A federal appeals court ruling that drug company sales representatives are entitled to overtime will stand after the U.S. Supreme Court’s refusal Feb. 28 to reconsider a ruling against Novartis Pharmaceuticals Corp. and Merck & Co.
The companies sought to overturn a decision by the U.S. Court of Appeals for the 2nd Circuit in New York that their salespeople are not exempt from overtime rules under the federal Fair Labor Standards Act—a claim supported by the U.S. Labor Department, which filed a “friend of the court” brief supporting the sales representatives’ claims for overtime pay. The law requires the payment of 1½ times a worker’s hourly wage for more than 40 hours of work in a week.
The 2nd Circuit’s July 2010 ruling affects about 2,500 current and former sales representatives employed by Novartis between March 23, 2000, and April 7, 2007, who are suing for unpaid overtime.
In a news release, lawyer David Sanford called the Supreme Court’s refusal to review the case “a victory for thousands of the company’s reps who labored long and hard for Novartis—often working over 70 hours a week—and yet were denied the overtime pay that is their due.” Sanford is a partner at Sanford Wittels & Heisler, which represented the Novartis workers.
The company has argued that its sales representatives fall under exemptions to the FLSA for outside salespeople and administrative workers. The FLSA establishes minimum wage and overtime pay standards for private and public sector employees. But the workers argued that the outside salesperson exemption doesn’t apply to them because they promote a product rather than close a sale and that they don’t exercise enough independence to qualify for administrative exemption.
“The administrative exemption is the most invoked defense in job misclassification cases,” says Charles Joseph, a partner at Joseph, Herzfeld, Hester and Kirschenbaum, in New York, which filed a similar lawsuit against Bristol-Myers Squibb Co. in November 2010. “The 2nd Circuit ruling and the Supreme Court’s refusal to review the case says that this exemption is harder to meet than most companies thought. We’ve seen a lot of title inflation in recent years, which we think is an attempt to classify people as exempt when they are not. Being salaried doesn’t mean that you’re exempt. It depends on what your duties are not your job title.”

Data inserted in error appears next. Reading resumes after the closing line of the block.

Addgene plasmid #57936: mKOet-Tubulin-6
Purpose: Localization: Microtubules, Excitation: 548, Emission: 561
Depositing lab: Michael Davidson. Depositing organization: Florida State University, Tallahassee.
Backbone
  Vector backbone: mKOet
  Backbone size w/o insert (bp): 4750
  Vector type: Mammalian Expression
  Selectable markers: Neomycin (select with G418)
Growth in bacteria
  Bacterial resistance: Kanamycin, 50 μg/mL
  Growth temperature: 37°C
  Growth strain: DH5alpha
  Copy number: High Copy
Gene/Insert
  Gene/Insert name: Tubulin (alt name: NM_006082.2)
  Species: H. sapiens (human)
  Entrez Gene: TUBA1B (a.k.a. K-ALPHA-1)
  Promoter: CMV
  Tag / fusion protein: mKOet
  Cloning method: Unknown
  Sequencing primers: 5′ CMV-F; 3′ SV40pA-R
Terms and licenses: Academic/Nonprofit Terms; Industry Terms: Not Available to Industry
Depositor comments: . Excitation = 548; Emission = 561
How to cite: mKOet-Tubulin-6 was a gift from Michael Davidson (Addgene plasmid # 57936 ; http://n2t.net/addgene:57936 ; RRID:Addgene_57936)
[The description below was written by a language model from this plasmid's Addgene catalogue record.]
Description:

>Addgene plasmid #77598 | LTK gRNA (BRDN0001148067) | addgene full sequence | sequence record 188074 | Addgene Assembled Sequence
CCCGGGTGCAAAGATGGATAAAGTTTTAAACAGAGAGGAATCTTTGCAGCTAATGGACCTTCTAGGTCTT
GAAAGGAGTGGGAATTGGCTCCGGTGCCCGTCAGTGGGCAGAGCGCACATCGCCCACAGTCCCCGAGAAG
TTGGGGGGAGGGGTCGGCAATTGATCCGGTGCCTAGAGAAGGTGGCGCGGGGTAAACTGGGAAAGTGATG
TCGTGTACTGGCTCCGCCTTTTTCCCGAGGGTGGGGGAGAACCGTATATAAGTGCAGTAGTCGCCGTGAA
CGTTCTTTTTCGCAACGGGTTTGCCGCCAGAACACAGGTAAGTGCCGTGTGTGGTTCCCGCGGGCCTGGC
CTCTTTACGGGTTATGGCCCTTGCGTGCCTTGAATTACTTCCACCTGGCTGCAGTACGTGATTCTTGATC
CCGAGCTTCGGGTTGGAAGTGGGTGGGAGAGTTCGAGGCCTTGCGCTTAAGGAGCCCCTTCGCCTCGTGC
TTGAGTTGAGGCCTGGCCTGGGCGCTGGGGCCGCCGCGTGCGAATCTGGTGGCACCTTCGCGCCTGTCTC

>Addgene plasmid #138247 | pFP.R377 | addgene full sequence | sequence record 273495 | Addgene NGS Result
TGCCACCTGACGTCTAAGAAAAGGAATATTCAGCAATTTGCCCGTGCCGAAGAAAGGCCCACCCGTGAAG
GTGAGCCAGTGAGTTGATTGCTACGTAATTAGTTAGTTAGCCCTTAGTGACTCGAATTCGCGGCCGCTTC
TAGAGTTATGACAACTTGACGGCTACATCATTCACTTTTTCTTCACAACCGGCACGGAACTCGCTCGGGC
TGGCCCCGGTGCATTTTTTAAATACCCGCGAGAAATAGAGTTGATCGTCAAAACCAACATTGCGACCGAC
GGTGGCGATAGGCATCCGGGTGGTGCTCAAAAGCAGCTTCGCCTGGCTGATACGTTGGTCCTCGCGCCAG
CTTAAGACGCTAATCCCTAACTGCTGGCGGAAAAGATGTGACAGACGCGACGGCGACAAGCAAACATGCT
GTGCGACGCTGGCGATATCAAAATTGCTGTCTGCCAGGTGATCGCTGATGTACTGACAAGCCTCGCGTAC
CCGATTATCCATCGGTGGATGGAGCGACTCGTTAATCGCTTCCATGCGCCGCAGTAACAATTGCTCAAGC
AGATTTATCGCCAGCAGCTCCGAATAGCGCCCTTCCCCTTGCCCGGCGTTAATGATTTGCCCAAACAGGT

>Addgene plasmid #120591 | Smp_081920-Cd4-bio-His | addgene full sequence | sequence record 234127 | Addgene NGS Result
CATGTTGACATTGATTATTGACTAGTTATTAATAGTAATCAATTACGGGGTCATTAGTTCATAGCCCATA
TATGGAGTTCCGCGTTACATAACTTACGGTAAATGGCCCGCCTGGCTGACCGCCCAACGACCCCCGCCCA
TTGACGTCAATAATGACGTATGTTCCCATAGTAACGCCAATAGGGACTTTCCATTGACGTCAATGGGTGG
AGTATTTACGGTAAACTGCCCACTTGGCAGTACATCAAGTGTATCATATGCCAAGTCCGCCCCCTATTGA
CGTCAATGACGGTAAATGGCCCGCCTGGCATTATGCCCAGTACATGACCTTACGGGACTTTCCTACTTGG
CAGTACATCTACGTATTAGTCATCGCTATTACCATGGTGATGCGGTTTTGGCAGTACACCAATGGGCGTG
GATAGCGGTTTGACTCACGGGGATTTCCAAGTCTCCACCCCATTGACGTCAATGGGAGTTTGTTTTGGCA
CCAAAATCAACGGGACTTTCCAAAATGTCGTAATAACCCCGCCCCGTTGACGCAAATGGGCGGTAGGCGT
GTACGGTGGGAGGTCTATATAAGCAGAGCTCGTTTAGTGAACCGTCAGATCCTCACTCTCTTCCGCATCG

Drug companies have been facing an onslaught of legal challenges from salespeople seeking overtime pay since 2006 when Sanford Wittels & Heisler originally filed its lawsuit against Novartis. The recent appellate court decision in the Novartis case and the Supreme Court’s refusal to reconsider it means that employers will have to be careful in classifying exempt and nonexempt employees, according to Lonnie Golden, a professor of economics and labor studies at Penn State University.
“These companies were definitely pushing to the limit in the way they classify employees. They were assuming that if there was a share of duties that they could claim under these exemptions, they were covered. But it’s not that simple. Employers will have to be very careful in making these classifications. Either they will have to make employees truly exempt or fold them into the nonexempt workforce.”
Rita Pyrillis is Workforce Management’s senior writer. To comment, e-mail firstname.lastname@example.org.